Sunday, May 9, 2021

Finding the Blue Room



Tara O’Neill

Each person has their own safe place – running, painting, swimming, fishing, weaving, gardening. The activity itself is less important than the act of drawing on your own resources.”

I recently came across this quote by Barbara Gordon, author and tv producer, and was touched by how eloquently these words echo the definition of an artful life… and I’m happy to picture you readers reacting the way I did, quickly scanning the list for your place – or adding to the list: dancing, golfing, building, cooking, rowing… go ahead, take a moment.

Notable is her reference to a “safe place;” indeed, the actual act of painting has been known to transport me above and beyond my physical surroundings. And I’ve often heard runners and swimmers describe getting to that place where their minds and motions are so precisely tuned they feel both one with the pavement/water and totally apart from everything at the same time.

A practicing surfer once taught me the phrase, surfing the Blue Room. While it directly refers to the moment when a surfer finds him/herself inside the curl, surrounded by light and water …and it’s just you and the board and the water and the sound and then it’s just you… it also applies to any time, any place, when you have that feeling. It’s a very handy phrase.

Each person, then, has the power to become a place. Rich stuff.

The other meaningful part of the quote is, of course, placing no judgement upon the activity that gets you there. I knew a woman who did beautiful cross-stitching; her colors were as sensitive as her subjects were lively, and her technique was flawless. Her creations became highly-coveted gifts. Unfortunately she stopped stitching after taking a round of teasing from her husband. Since his bride didn’t actually draw the images on to her cloth, and she ‘just’ repeated the same stitch, he declared her creations could not be called art.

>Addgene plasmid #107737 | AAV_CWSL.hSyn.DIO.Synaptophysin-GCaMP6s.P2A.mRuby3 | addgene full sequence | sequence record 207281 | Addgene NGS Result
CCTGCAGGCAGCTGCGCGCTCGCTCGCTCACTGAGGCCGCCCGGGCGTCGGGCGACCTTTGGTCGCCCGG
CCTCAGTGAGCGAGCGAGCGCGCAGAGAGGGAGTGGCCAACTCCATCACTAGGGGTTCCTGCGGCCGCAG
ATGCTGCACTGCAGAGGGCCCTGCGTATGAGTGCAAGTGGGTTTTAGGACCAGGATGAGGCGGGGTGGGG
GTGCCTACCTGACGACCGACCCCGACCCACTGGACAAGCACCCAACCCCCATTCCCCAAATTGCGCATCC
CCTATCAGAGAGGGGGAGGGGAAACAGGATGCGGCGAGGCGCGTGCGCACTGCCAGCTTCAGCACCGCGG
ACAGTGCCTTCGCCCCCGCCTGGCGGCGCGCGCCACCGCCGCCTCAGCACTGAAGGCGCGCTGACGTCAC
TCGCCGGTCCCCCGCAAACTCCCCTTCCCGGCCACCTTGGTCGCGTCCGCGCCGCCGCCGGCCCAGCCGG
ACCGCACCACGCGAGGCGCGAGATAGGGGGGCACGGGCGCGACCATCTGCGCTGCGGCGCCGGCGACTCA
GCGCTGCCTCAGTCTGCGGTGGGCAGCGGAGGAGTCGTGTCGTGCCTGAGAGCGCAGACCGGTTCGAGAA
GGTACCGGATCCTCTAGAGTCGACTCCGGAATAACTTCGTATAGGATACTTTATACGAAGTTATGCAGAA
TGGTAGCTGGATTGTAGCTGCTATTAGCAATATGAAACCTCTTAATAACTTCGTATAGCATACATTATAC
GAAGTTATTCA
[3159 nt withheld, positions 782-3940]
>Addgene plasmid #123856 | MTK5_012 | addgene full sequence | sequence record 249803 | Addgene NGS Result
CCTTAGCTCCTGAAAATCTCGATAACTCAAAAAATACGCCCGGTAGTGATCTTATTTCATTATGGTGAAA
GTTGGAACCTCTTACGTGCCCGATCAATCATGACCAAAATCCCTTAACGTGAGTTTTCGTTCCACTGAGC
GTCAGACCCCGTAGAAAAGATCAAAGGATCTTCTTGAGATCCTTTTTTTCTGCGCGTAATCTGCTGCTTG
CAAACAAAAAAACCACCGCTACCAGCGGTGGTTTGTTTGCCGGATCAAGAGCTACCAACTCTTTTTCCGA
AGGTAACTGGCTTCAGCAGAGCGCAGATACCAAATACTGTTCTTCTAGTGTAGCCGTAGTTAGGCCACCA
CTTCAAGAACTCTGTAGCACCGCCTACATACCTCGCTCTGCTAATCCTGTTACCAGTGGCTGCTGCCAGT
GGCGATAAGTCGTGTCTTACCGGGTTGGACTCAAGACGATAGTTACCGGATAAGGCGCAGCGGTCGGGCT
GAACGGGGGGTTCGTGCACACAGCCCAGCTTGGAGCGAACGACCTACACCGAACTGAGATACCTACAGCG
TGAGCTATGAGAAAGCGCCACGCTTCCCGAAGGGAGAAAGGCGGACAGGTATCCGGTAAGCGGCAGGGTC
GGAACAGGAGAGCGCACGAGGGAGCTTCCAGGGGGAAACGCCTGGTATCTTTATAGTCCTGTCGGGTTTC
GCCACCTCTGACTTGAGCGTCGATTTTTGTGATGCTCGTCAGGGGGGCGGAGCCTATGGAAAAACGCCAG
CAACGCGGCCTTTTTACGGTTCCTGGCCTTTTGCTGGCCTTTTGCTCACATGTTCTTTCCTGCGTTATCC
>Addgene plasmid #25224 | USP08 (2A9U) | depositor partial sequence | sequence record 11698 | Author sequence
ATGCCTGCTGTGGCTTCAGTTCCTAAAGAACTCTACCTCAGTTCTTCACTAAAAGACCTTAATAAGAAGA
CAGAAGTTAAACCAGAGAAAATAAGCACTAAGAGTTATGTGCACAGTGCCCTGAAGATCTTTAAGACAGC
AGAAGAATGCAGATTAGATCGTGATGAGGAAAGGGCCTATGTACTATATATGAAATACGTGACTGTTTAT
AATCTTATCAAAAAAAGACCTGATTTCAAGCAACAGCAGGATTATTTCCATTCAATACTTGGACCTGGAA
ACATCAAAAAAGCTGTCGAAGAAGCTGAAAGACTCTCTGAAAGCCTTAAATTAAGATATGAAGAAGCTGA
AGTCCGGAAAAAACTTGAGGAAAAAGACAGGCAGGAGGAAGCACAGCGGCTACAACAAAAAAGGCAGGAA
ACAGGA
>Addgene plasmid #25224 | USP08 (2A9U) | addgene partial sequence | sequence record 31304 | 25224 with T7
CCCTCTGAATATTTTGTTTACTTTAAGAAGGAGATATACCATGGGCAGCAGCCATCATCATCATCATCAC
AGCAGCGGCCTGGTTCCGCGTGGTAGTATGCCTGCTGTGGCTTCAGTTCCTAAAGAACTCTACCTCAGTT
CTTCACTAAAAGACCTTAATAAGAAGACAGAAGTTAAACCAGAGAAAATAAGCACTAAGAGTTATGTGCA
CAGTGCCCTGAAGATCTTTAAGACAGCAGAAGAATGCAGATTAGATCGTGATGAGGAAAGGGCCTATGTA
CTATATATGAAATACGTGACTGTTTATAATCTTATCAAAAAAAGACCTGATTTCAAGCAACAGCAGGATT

Of course they can. He had no concept of the zen-like patience, calm, and focus it took to complete each piece. Patience is a highly-underrated art. He didn’t mean any harm, but they were still insensitive words. Likewise, she lacked the conviction of her right, and ability, to choose her own place. Such a shame, that’s too much power to give anyone else. (And she never finished the piece she was making for me!)

These little nano-nirvanas are some of the best trips we’ll ever take, and an artful life needs to take them, and take notice of them, at every opportunity.

Picture this: you’re being challenged by your job, kids, spouse, chores, whatever. You trudge out to the backyard because if you don’t spread the mulch before it rains it won’t get spread at all and it feels like just one more responsibility dumped on you. You’re mad, admit it. But, as you try to mutter your way miserably through the task, you somehow find yourself entranced by the tender little leaves prettily unfurling from that newly-planted bush. Your challenges are fading as the garden fills your focus… you are in your Blue Room, don’t miss it.